Nour Kadri has attended hundreds of community events, participated in several debates and amassed nearly 400 volunteers as he runs for Ottawa mayor and now the self-described underdog says he feels his campaign is finally being noticed.
Kadri, a professor at the University of Ottawa, hasn’t held public office before and is one of 14 candidates who have put their names forward for the city’s top job after longtime mayor Jim Watson opted not to seek re-election.
It’s an open, crowded race, with much attention focused on three perceived front-runners – a former mayor, a city councillor and a former journalist – but Kadri says he sees it as an opportunity for voters to opt for a fresh face.
“They’re looking for something to vote for, rather than vote against,” says Kadri, who pitches himself as a “coalition-builder.”
“When I become mayor, the City of Ottawa is definitely going to be run through a lens of transparency and accountability like we’ve never seen before.”
A number of Ontario cities – including Ottawa, Thunder Bay, Hamilton and Vaughan – are seeing competitive mayoral races ahead of this month’s municipal elections after incumbent mayors chose to bow out. Those vying for the top jobs say they hope to breathe new life into the roles.
In Ottawa, stakes in the city’s mayoral race are particularly high after the provincial government passed legislation granting the leaders of Ottawa and Toronto so-called strong mayor powers in a bid to get housing built more quickly.
Catherine McKenney, a city councillor and one of the perceived front-runners, says there’s been a lot more attention paid to this election than there has been to the mayoral contest in over a decade in Ottawa.
“It’s meant a more robust discussion on the future for Ottawa and the potential for what we can do in the city,” McKenney says.
McKenney, who uses gender-neutral pronouns, acknowledged the advantages that come with being a known name in the city but said they still have to work hard to get their priorities across to voters.
“The challenge is a bit more about ensuring my platform and vision is received across the city,” McKenney says, adding that their platform prioritizes improving transit, housing affordability and bringing Ottawa on track to reach net-zero emissions by 2050.
Open races in municipal elections tend to be more exciting, see higher voter turnout and gain more media attention on the issues candidates are talking about, says Kate Graham, a political science professor at Western University and Huron College.
It can be difficult for new candidates to quickly build the kind of reputation enjoyed by incumbents, but there are advantages to being a fresh face in the race, Graham says.
Candidates who have previously held public office largely have to run on their record, she says, while newcomers tend to start off with a typically clean slate.
“It’s easier for those who are fresh-faced to be able to separate themselves from negative or polarized decisions in the past,” she says. “But it comes with the added burden of having to establish a relationship and familiarity with voters.”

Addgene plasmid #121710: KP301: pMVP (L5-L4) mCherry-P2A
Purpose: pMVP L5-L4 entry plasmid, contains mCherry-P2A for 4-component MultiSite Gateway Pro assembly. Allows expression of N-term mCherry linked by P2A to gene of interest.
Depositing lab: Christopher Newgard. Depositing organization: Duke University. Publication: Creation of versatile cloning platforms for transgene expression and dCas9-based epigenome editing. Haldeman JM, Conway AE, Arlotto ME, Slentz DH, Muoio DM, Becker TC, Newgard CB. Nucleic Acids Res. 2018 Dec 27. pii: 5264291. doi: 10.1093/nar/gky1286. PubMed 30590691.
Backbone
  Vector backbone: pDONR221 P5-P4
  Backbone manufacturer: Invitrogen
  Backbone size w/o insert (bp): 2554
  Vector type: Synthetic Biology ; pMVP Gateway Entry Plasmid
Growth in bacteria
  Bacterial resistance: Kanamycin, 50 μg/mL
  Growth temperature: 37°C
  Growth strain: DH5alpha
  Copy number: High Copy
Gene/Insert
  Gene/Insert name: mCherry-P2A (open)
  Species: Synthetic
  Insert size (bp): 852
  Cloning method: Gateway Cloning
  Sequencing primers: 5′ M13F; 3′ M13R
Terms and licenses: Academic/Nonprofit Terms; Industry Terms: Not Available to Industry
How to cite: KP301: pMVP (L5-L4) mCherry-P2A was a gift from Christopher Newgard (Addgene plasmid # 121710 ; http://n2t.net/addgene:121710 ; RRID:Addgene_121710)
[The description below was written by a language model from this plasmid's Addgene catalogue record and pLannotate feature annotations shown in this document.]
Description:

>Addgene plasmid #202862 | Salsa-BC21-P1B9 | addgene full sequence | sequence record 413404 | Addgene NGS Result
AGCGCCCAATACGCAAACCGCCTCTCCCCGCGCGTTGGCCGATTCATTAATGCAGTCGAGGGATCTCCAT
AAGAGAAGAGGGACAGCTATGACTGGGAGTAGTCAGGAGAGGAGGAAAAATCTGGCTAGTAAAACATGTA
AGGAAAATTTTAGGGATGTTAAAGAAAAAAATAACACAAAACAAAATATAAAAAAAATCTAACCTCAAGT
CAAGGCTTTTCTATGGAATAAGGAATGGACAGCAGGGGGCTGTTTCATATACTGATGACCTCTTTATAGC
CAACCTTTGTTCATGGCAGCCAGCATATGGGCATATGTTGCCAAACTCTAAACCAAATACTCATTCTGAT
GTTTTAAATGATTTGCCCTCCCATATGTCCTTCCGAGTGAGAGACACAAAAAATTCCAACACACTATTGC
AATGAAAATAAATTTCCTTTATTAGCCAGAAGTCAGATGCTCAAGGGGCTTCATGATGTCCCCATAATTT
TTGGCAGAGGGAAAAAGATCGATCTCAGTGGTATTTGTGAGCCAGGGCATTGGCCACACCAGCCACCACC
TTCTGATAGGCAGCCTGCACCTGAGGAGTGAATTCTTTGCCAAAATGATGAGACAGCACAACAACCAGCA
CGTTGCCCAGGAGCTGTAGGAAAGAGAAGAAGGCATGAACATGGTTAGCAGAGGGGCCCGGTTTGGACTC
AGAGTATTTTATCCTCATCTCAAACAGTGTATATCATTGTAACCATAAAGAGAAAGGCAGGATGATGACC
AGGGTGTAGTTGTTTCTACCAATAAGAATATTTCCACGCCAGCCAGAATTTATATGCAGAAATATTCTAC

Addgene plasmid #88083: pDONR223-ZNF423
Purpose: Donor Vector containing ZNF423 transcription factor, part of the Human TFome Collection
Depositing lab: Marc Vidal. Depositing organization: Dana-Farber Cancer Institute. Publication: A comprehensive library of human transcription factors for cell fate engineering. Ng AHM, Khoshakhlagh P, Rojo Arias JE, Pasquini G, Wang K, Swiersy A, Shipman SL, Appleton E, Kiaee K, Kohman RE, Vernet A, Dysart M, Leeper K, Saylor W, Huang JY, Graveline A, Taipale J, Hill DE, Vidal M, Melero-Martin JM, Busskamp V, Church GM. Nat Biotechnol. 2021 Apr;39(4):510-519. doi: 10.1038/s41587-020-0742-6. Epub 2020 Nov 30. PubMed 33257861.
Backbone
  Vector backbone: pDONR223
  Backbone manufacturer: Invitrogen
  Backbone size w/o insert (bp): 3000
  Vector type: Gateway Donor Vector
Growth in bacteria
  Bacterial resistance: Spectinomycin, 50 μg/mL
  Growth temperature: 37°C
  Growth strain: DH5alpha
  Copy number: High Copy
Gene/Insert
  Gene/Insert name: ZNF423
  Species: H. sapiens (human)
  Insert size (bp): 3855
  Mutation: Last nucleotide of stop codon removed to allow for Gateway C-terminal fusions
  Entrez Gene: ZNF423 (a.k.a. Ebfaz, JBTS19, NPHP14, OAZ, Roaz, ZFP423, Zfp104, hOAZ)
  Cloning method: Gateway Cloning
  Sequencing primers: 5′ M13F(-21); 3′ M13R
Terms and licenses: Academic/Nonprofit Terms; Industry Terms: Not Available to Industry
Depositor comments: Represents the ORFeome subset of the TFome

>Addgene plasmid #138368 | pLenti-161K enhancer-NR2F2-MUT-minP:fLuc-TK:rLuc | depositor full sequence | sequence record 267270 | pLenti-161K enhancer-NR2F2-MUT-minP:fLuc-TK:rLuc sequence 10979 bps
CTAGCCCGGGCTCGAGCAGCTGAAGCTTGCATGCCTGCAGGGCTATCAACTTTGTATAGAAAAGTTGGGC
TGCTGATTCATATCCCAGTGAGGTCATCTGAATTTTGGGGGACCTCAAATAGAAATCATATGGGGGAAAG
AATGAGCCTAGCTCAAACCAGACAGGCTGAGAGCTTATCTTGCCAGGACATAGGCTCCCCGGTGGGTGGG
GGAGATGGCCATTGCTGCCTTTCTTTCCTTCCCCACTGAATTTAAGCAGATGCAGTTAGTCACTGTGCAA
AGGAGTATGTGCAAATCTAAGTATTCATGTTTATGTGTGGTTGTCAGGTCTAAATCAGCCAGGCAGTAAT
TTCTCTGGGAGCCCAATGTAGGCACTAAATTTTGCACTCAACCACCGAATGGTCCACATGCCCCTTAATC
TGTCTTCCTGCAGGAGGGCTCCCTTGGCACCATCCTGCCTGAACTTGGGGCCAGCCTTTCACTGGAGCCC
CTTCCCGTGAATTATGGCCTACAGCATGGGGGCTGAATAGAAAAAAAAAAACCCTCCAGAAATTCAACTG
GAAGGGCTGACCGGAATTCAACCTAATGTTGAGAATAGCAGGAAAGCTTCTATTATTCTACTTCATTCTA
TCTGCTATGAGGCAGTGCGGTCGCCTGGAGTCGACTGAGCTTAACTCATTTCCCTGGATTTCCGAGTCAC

One-third of Ontario’s 30 largest municipalities have open mayoral races this election cycle, Graham says.
“That’s higher than average,” she says.
Graham suspects the strain of the pandemic, political polarization, low levels of trust in governments and vitriol faced by those in public roles are contributing factors to the large number of incumbent mayors not seeking re-election.
“We see a lot of people stepping up and running for the very first time in the wake of what has been a really challenging few years,” she says. “It will mean there are different faces around council horseshoes over the next four years, which may be a good thing.”
For Thunder Bay, Ont., mayoral candidate Clinton Harris, running for the top office stemmed from a desire to make sure political promises lead to action.
The former publisher of the local Chronicle Journal newspaper is a recognizable name in the community and has served on several local boards.
He says one of the first things he did during his campaign was publicly post his resumé to show voters he has the work experience and track record needed for the job.
“It’s a job application,” he said. “I’m not running for mayor, I’m applying for this job.”
Harris said he was motivated to run after his daughter’s friend died of a fentanyl overdose. His top priorities, he said, would be to address the lack of support he sees for addictions and homelessness in the city.
“All of these issues go on deaf ears and the silence from our current political leaders here has been quite concerning,” he says. “Promises made, none kept.”
Municipal elections across Ontario are set for Oct. 24.
This report by The Canadian Press was first published Oct. 15, 2022.
This story was produced with the financial assistance of the Meta and Canadian Press News Fellowship.